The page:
Realistic Fox Coloring Pages - Peacock Coloring Pages


RESIST TECHNIQUES

Variation 1:

Trace over the photocopied picture outline with crayon.
Thick lines perform best.
Brush on the whole page with thin paint. Only use one color.
The waxed lines will resist the paint along with the picture will glow through.

Variation 2:

Color the majority of the picture with crayon. Leave some areas white.
Brush in the whole page with thin paint. Only use one color.

Variation 3:

Draw within the lines with crayon.
Paint the photo with any number of colors.
The crayon lines will make the image better to paint.
They will stop edges bleeding into the other.

Variation 4:

This is not a resist but it’s an incredible extension in the previous activities.
Paint the image with watercolors.
When the paint is dry, use crayons to include detail and depth of color.

RUBBING TECHNIQUES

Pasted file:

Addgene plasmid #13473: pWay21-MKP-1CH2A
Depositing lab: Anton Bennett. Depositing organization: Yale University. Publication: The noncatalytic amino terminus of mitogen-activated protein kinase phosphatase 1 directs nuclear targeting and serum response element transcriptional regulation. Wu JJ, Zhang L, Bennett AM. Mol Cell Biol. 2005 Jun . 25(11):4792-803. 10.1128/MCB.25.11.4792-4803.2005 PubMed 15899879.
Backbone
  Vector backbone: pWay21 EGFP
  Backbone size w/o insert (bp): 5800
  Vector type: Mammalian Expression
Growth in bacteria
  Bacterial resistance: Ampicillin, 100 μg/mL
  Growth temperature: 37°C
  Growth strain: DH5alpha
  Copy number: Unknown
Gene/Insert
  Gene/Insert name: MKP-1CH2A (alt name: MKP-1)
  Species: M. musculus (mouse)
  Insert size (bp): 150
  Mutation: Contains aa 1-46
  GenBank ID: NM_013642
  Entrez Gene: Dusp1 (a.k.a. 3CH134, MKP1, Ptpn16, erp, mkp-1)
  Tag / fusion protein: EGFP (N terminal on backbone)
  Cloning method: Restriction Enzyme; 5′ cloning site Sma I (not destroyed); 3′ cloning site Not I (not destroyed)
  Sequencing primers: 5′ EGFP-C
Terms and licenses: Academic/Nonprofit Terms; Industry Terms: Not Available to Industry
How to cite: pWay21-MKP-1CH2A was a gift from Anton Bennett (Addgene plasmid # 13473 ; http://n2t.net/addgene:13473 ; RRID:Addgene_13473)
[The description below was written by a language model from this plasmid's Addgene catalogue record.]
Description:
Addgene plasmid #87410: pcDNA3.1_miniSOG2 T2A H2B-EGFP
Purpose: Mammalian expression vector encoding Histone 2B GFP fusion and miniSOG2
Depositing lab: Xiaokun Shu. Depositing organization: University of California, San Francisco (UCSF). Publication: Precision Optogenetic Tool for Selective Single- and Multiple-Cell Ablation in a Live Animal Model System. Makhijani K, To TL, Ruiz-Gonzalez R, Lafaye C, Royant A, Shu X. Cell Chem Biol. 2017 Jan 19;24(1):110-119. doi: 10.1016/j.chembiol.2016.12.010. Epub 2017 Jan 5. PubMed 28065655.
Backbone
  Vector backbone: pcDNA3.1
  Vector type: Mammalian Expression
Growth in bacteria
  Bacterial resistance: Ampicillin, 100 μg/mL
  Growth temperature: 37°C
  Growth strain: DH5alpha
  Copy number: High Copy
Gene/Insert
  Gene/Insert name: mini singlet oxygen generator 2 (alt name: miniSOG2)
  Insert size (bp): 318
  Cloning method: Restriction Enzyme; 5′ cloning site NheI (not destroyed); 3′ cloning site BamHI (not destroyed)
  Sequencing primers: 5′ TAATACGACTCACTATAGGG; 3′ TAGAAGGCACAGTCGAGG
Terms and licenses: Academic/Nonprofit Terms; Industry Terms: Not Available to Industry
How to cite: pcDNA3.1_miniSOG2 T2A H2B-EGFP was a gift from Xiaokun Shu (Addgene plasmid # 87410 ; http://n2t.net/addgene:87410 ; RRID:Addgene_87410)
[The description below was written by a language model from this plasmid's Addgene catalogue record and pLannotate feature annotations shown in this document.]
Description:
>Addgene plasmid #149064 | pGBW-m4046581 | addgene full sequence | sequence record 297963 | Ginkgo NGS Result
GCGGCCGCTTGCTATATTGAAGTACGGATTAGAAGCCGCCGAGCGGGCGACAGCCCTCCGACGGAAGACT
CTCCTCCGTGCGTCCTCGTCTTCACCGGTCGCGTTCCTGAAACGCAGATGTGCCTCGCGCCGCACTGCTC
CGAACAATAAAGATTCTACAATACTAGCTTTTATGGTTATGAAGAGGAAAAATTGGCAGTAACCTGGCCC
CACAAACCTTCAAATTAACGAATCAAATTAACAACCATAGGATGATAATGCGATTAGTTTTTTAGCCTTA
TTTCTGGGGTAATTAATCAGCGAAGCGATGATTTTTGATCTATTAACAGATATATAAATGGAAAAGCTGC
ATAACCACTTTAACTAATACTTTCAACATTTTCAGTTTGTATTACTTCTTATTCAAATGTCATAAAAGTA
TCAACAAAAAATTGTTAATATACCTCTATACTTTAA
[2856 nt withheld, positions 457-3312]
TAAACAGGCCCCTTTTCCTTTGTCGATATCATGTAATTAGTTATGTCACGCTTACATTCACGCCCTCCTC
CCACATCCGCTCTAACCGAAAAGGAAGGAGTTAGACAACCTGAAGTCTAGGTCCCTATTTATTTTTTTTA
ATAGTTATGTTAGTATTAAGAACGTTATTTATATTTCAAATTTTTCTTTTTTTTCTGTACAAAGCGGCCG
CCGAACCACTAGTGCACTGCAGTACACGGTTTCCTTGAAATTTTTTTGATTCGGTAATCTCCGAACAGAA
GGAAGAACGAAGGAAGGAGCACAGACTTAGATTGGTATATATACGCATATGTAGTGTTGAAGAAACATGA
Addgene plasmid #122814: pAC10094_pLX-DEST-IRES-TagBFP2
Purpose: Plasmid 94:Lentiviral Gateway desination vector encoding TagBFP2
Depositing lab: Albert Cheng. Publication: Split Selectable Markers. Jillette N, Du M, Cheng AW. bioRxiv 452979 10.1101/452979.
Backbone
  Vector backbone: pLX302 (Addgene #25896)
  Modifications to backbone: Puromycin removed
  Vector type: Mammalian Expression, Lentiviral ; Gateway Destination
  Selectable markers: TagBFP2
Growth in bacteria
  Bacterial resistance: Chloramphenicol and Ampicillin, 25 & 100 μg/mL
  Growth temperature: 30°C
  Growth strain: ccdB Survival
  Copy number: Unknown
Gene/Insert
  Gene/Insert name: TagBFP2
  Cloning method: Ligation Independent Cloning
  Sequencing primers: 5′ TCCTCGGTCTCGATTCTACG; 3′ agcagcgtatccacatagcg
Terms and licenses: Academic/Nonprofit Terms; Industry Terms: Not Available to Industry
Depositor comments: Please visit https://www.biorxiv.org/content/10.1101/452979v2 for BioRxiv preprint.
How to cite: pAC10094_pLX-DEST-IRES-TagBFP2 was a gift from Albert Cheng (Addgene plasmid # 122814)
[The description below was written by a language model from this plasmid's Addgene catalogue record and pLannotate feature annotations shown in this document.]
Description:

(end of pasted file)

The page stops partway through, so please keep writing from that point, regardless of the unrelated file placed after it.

Variation 1:

Rip off a small piece of paper that is concerning the sized a matchbox.
Use a crayon to scribble thickly on the paper.
Turn the paper over and using your thumb rub the crayon on to the photo.
This produces a very soft smooth effect.

Variation 2:

Color a location of the image with a textured object placed underneath.
Sandpaper, string, crumpled paper, bricks, bark, leaves, signs and rocks can produce interesting patterns. Experiment using a little bit of blank paper first.

Variation 3:

Use grated pieces or shavings of crayon to generate a swirling effect.
Sprinkle the crayon on to the picture then rub these with your thumb.

This works well the use of different colors together.
It makes effective animal fur, storm clouds or grass.

TRANSPARENT TECHNIQUE

Go over the outline of the photo with black crayon.
Color the remainder of the image thickly with crayon.
If possible use a small bit of cotton wool or cloth to polish the photo.
Heat from the friction of rubbing melts the crayon and creates a smooth shiny effect.
Apply a small amount of vegetable oil with a cotton wool ball.
Gently rub the oil within the back of the photo.
The oil will make the image almost transparent.
Students may be because of the oil soaked balls inside a paint tray.
Encourage these to check out and in the picture to spread the oil.
Hang the image in the classroom window to generate a stained glass effect.